After two seasons spent backing up Mark Ingram and Trent Richardson at Alabama, Eddie Lacy stepped into the spotlight in 2012—most notably in the BCS Championship Game, where he ran over and spun around Notre Dame defenders en route to a national title. He averaged 6.8 yards per carry behind a series of NFL-caliber offensive linemen and was widely expected to be the first running back selected in the 2012 draft class.
Lacy’s physical gifts certainly support those expectations. He is a powerful runner capable of picking up tough yards and pushing the pile, rarely going down on first contact and finishing runs by inflicting punishment on would-be tacklers. But more than just a bruiser, Lacy is shifty with quick feet and a spin move straight out of a video game—though at times he relied too much on the move. Lacy doesn’t have elite speed, but he is deceptively fast in the open field. He also demonstrated ability in the passing game, a willing if occasionally inconsistent pass protector who had good success in the screen game at Alabama.
How could such a specimen fall into Round 2? Lacy’s drop was due almost entirely to durability concerns. While there is a litany of bumps and bruises stemming all the way back to his high school days, and while Lacy didn’t work out at the combine due to left knee, right pectoral, and hamstring issues, it’s a turf toe injury and subsequent surgery that really scared teams away. A sluggish 40 at his post-Combine personal workout, at which he appeared out of shape as well, didn’t help matters.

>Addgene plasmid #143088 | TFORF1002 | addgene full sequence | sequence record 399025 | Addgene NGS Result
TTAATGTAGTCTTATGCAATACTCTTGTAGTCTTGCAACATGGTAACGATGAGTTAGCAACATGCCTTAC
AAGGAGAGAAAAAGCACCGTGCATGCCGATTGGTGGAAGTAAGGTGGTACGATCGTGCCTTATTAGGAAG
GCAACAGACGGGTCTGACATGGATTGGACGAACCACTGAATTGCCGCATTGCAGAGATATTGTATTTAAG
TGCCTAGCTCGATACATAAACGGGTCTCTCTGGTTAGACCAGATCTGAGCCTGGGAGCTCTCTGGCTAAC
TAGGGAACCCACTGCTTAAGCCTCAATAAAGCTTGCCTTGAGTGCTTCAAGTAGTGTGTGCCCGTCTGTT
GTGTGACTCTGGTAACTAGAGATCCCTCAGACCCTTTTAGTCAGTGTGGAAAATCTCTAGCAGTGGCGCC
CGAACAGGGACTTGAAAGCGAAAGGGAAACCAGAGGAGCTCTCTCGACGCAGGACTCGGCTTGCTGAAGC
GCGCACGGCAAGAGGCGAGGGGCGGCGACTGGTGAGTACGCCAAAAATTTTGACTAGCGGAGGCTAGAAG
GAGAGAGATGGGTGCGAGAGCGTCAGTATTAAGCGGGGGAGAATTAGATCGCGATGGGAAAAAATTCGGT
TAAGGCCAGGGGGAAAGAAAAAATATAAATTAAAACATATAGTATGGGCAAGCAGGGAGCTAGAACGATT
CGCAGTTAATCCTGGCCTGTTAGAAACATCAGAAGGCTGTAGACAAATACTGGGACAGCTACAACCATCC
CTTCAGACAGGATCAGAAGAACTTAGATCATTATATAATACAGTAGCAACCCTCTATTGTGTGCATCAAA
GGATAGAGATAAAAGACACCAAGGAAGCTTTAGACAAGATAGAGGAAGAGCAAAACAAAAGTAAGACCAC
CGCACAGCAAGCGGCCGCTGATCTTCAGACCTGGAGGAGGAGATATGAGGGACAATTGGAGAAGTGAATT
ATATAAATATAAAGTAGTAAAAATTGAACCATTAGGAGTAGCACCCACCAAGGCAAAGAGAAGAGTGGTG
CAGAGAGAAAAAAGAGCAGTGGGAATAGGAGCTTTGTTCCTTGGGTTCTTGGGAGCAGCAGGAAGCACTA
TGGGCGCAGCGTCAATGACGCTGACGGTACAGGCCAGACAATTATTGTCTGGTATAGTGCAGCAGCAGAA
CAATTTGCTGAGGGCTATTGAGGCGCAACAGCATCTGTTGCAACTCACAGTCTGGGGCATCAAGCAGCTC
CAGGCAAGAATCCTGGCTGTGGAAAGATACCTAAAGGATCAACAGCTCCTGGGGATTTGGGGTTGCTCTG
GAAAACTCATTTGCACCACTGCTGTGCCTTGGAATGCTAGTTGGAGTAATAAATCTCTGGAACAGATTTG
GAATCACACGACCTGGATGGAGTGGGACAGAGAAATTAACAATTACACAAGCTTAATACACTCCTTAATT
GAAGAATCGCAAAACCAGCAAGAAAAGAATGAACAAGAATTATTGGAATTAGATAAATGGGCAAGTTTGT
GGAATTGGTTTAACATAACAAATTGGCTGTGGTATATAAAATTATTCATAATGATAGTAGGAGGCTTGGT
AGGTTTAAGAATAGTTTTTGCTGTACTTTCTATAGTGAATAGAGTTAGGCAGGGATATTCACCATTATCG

The range of NFL comparisons for Lacy is wide: the more positive accent similarities between his game and that of Adrian Peterson (power running, unusual quickness for his size); the more negative harken back to LenDale White, another seemingly brutish yet somewhat fragile runner. The truth likely lies somewhere in the middle, a range that includes Michael Bush and Alfred Morris. Going to Green Bay means a downgrade in offensive line play, at least when it comes to power run blocking, and the jury is out as to how adept Lacy is at creating his own holes. He also won’t see the volume of touches Peterson or Morris typically see, as Green Bay is first and foremost a passing team. Just like NFL teams on Draft Day, fantasy owners have multiple questions to answer about Lacy: Can he beat out fellow rookie Jonathan Franklin for the lead role in Green Bay’s backfield committee? Can he capitalize on defenses focused on Aaron Rodgers to find success on the ground? Or will the turf toe or other injuries sap Lacy of his power and burst and leave his NFL legacy unfulfilled a la LenDale?